Stop Hijacking Jesus
There are times when I struggle with Jesus because the picture that has been painted of Him by the world (and let’s face it, some so-called Christians as well) is not who He claims to be in the Scriptures. It follows then that the Jesus I am struggling with is not the real Jesus, but a hijacked Jesus.
It is common in our day, and in many days of the past, to pit the Jesus of the Gospels against the God of the Old Testament and against the writings of the Apostles and their companions. This is a tactic of a so-called Christianity that does not have as its foundation that God’s Word is just that: God’s Word. In other words, it is not a “faith” that has any substance.
Biblical and Historic Christianity has held that the words of the OT and the words of the NT are congruent with each other, because, even though they are the words of men, they are words that are inspired by God.
There is no room for a seminar on the doctrine of inspiration here, and there is no need since materials are readily available and accessible. What I want to draw attention to is the idea that Jesus was somehow saying anything different in the NT than He was saying in the OT. Yes, Jesus spoke in the OT. “How is this possible?” you ask. It goes back to our fundamental understanding that both the OT and NT are God’s Word, and Jesus is God (the Second person of the Triune Monotheistic God of Christianity). Therefore, they are the words of the Father, the Son, and the Holy Spirit. You have to jettison the Trinity or come up with some convoluted theory that the OT authors were merely writing down what they were interpreting God as saying then to only have Jesus come along later to correct it. This results in the hijacking of Jesus.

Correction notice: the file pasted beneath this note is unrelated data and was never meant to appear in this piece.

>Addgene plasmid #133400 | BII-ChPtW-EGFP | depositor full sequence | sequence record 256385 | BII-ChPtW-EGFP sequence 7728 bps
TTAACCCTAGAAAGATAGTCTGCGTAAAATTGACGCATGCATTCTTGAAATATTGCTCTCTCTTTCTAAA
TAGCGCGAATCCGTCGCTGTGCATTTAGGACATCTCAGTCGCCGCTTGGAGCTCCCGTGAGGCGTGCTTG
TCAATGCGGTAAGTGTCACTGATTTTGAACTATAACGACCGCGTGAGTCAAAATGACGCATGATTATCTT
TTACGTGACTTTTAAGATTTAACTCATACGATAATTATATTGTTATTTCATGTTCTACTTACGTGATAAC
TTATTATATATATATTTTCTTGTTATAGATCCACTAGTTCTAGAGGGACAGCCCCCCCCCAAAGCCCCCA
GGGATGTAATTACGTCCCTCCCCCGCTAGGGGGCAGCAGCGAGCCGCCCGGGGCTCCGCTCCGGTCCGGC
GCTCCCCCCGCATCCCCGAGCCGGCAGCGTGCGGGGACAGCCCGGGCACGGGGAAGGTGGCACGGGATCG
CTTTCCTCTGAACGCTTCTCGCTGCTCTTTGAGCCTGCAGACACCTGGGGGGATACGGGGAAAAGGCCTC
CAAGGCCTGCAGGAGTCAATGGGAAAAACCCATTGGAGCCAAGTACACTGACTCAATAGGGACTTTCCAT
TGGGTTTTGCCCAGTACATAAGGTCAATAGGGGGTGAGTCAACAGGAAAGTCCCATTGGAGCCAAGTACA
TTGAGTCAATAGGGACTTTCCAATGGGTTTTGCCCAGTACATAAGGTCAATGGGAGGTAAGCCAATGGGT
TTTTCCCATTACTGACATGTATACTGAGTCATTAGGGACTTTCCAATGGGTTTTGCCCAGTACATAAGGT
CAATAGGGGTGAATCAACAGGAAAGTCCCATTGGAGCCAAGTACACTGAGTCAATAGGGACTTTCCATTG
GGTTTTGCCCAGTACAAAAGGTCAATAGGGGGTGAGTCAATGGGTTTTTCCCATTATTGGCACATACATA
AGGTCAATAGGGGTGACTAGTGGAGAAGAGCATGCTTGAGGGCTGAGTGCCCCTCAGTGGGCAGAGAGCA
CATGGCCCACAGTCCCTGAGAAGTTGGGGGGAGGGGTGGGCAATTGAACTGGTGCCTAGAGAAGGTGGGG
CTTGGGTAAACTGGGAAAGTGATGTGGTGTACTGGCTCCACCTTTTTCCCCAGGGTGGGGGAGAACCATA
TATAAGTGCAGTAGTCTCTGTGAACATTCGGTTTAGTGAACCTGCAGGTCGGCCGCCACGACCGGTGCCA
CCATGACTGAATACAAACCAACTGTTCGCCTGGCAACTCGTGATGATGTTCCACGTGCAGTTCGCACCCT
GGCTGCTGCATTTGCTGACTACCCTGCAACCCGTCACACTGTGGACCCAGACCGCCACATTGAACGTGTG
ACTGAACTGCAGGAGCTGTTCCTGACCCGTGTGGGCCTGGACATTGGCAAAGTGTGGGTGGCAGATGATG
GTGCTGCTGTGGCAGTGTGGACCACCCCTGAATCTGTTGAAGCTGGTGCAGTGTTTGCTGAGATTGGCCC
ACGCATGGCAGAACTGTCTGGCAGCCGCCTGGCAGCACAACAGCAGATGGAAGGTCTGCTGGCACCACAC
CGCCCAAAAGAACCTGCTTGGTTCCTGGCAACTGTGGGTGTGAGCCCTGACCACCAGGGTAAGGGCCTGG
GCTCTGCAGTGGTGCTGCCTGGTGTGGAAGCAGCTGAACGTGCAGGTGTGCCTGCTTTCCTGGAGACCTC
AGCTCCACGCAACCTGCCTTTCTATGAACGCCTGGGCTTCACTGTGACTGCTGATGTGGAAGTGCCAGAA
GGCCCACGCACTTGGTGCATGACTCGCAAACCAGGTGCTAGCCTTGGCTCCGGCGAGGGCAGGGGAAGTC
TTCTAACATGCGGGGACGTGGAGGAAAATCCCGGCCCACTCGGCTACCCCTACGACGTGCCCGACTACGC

Here’s what I mean: those of us who are in the stream of historic and Biblical Christianity are accused of misrepresenting Jesus when we quote Paul or refer to an OT passage to answer a question as if these sources are not also the words of Jesus. Simply because Jesus did not address a particular topic in his ministry on earth (which we may or may not know, cf. John 21:25), does not imply that Jesus is not in agreement with Paul or the OT. In fact, we submit that there is perfect congruity. This does not also mean that there are some difficulties we encounter when addressing such issues as the Mosaic Law and what, if any, application that has to NT believers. We must have strong hermeneutical standards, but those hermeneutical standards are wrecked if we do not begin with, all of Scripture is God-breathed (2 Tim. 3:16).
We are accused of hijacking Jesus. What I am contending is that we are more consistent in demanding that those who would accuse others of hijacking Jesus should stop doing it themselves. This means that, as Peter said, we need to be ready with an answer for the hope that is within us, and to give that answer with gentleness and reverence. It is this hope that Peter speaks of that compels us to make such defenses; it is a hope that is reliant upon the Word of God being the Word of God, and therefore consistent with the eternal Word of God, Who is God!
Jason is the Teaching Pastor of Fellowship Bible Church in Peoria, Illinois. He holds degrees from Moody Bible Institute, Calvary Theological Seminary and is currently pursuing a PhD in Theology at MBTS. He is married to Amber and together they have three children, Jonah, Karis and Aubrey. You can follow Jason on Twitter and Instagram at @doogilla.